Fuller occupancy, better sales boost CBL's results

Fuller occupancy, better sales boost CBL's results

August 4th, 2010 by Mike Pare in Business Around the Region

Mall developer CBL & Associates Properties Inc. on Tuesday hiked earnings guidance for the year after posting higher occupancy numbers in the second quarter and seeing better store sales.

"Our strategic focus on creating revenue growth in our portfolio was evident in the quarter," said Stephen D. Lebovitz, chief executive officer of the Chattanooga-based company.

Hamilton Place Mall is owned by CBL & Associates Properties Inc.

Hamilton Place Mall is owned by CBL &...

Photo by Staff File Photo /Times Free Press.

Funds from operations for the quarter was $68.3 million, or 49 cents per diluted share, excluding a noncash impairment of real estate of 13 cents, the company reported after the market's close. That's off from 72 cents per share a year ago.

Still, FFO for the latest quarter beat the consensus analyst estimate of 44 cents per share.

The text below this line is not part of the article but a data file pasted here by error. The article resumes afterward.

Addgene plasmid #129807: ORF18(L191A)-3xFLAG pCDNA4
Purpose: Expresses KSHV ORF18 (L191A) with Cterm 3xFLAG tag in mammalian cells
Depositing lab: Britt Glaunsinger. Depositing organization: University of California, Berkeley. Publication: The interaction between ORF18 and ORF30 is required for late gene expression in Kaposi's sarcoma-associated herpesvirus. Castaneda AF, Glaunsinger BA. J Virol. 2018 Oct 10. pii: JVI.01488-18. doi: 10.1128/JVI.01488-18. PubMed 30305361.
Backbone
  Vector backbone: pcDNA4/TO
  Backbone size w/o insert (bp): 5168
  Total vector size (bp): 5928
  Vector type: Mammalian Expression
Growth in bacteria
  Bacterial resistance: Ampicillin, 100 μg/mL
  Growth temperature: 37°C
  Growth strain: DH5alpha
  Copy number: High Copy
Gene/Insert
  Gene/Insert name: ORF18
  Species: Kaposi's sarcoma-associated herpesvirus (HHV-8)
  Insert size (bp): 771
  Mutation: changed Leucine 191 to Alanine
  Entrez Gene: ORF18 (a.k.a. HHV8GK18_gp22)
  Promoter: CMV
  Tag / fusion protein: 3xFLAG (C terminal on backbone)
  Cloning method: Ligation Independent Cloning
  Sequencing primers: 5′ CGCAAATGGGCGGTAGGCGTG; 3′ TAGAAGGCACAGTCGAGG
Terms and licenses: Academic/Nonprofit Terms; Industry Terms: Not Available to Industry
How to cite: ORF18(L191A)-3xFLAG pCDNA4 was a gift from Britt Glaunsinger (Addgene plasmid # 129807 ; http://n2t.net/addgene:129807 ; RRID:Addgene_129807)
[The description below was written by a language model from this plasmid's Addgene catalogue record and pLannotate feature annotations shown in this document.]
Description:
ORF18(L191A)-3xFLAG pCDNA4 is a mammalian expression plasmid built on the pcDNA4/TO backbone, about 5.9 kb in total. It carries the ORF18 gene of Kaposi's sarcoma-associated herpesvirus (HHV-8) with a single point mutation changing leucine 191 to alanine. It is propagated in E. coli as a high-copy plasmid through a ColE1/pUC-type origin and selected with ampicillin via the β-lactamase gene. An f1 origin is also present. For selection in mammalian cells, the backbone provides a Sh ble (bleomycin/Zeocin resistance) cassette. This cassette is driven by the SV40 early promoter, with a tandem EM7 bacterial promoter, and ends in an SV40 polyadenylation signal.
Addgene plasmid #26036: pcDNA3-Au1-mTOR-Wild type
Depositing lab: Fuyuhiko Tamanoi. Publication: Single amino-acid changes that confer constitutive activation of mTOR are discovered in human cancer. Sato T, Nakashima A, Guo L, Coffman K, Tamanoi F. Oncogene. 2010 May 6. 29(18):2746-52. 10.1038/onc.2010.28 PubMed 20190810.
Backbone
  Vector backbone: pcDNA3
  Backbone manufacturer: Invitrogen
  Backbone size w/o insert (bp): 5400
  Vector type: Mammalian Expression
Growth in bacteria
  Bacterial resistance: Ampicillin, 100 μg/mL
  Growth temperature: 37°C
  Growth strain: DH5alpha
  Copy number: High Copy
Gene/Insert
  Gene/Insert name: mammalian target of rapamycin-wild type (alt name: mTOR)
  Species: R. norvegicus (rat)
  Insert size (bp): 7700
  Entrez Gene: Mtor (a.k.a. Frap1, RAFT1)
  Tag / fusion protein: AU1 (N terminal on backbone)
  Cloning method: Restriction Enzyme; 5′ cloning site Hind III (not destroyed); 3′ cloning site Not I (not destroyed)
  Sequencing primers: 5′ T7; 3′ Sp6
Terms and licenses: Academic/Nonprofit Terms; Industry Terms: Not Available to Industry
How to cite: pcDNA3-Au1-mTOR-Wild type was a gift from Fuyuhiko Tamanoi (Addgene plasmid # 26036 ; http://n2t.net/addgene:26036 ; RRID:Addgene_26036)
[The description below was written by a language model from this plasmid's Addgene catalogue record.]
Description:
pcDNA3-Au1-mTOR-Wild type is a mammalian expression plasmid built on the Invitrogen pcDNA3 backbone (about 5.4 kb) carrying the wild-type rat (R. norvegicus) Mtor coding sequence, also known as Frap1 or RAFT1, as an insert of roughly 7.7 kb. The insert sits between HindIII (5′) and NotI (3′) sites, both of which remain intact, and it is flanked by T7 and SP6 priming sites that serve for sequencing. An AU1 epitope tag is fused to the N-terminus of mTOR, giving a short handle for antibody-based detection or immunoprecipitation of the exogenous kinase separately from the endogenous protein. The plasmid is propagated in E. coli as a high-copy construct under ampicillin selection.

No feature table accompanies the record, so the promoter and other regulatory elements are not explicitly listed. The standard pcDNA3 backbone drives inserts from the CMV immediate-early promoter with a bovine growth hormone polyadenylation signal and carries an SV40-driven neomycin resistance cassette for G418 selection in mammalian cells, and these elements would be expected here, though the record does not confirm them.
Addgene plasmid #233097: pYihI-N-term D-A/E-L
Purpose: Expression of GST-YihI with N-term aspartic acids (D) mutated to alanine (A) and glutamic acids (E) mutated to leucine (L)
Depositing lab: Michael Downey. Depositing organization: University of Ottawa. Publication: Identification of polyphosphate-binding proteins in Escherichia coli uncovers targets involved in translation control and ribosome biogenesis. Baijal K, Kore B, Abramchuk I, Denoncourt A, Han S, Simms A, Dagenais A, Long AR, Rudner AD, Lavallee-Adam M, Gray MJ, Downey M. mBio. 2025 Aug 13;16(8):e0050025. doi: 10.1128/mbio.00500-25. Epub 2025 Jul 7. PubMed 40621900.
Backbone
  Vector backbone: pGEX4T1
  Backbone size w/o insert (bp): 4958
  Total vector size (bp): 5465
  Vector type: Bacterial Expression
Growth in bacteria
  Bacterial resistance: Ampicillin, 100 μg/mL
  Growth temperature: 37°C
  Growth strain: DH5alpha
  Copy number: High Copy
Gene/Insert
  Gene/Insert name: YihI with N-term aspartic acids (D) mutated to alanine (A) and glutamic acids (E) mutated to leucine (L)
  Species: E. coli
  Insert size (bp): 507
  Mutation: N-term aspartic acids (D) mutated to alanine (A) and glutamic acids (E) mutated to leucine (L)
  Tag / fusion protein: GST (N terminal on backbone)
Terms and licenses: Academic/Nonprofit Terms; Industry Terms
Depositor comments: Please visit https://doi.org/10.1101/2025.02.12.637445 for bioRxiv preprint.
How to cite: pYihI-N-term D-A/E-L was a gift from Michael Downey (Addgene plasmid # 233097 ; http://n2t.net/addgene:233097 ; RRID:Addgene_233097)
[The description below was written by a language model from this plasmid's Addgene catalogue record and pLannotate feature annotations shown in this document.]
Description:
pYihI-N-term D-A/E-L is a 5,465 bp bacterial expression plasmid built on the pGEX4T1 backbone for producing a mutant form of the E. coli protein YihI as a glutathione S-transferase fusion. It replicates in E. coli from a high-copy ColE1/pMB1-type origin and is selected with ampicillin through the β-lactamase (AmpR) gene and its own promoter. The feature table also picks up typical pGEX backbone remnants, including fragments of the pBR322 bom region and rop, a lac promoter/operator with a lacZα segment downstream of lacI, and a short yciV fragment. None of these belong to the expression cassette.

Net loss for the second quarter was $7.2 million, or 5 cents per share, according to CBL. The real estate investment trust cited the noncash impairment.

But, CBL boosted its 2010 FFO guidance to a range of $1.87-$1.95 per share, up 5 cents.

CBL's stock closed at $14.38 Tuesday, down 28 cents.

Katie Reinsmidt, CBL's director of corporate communications and investor relations, said the company is seeing consumers back in the stores.

Same-store sales per square foot for many mall tenants increased 2.1 percent, according to CBL.

"Occupancy was great," Reinsmidt added. "You can see it at Hamilton Place."

Lebovitz said CBL officials are encouraged by expansion plans announced by many retailers.

"While the current retail real estate environment remains challenging, we are managing through what we see as a slow recovery with more efficient operations, an aggressive leasing strategy and continued success in securing capital at favorable terms," he said.

As retailers head into the critical back-to-school season, the industry's second-biggest selling period, they're using an array of new tools and deals to spur consumers to buy.

The stakes are high because back-to-school sales typically serve as a barometer of consumers' propensity to spend during the critical holiday season.

"This is a great indicator for the holiday season," said Edward Yruma, an analyst at KeyBanc Capital Markets.

A National Retail Federation survey predicted the average American family will spend $606 on clothes, shoes, supplies and electronics for school, compared to $548 last year.

The Associated Press contributed to this report.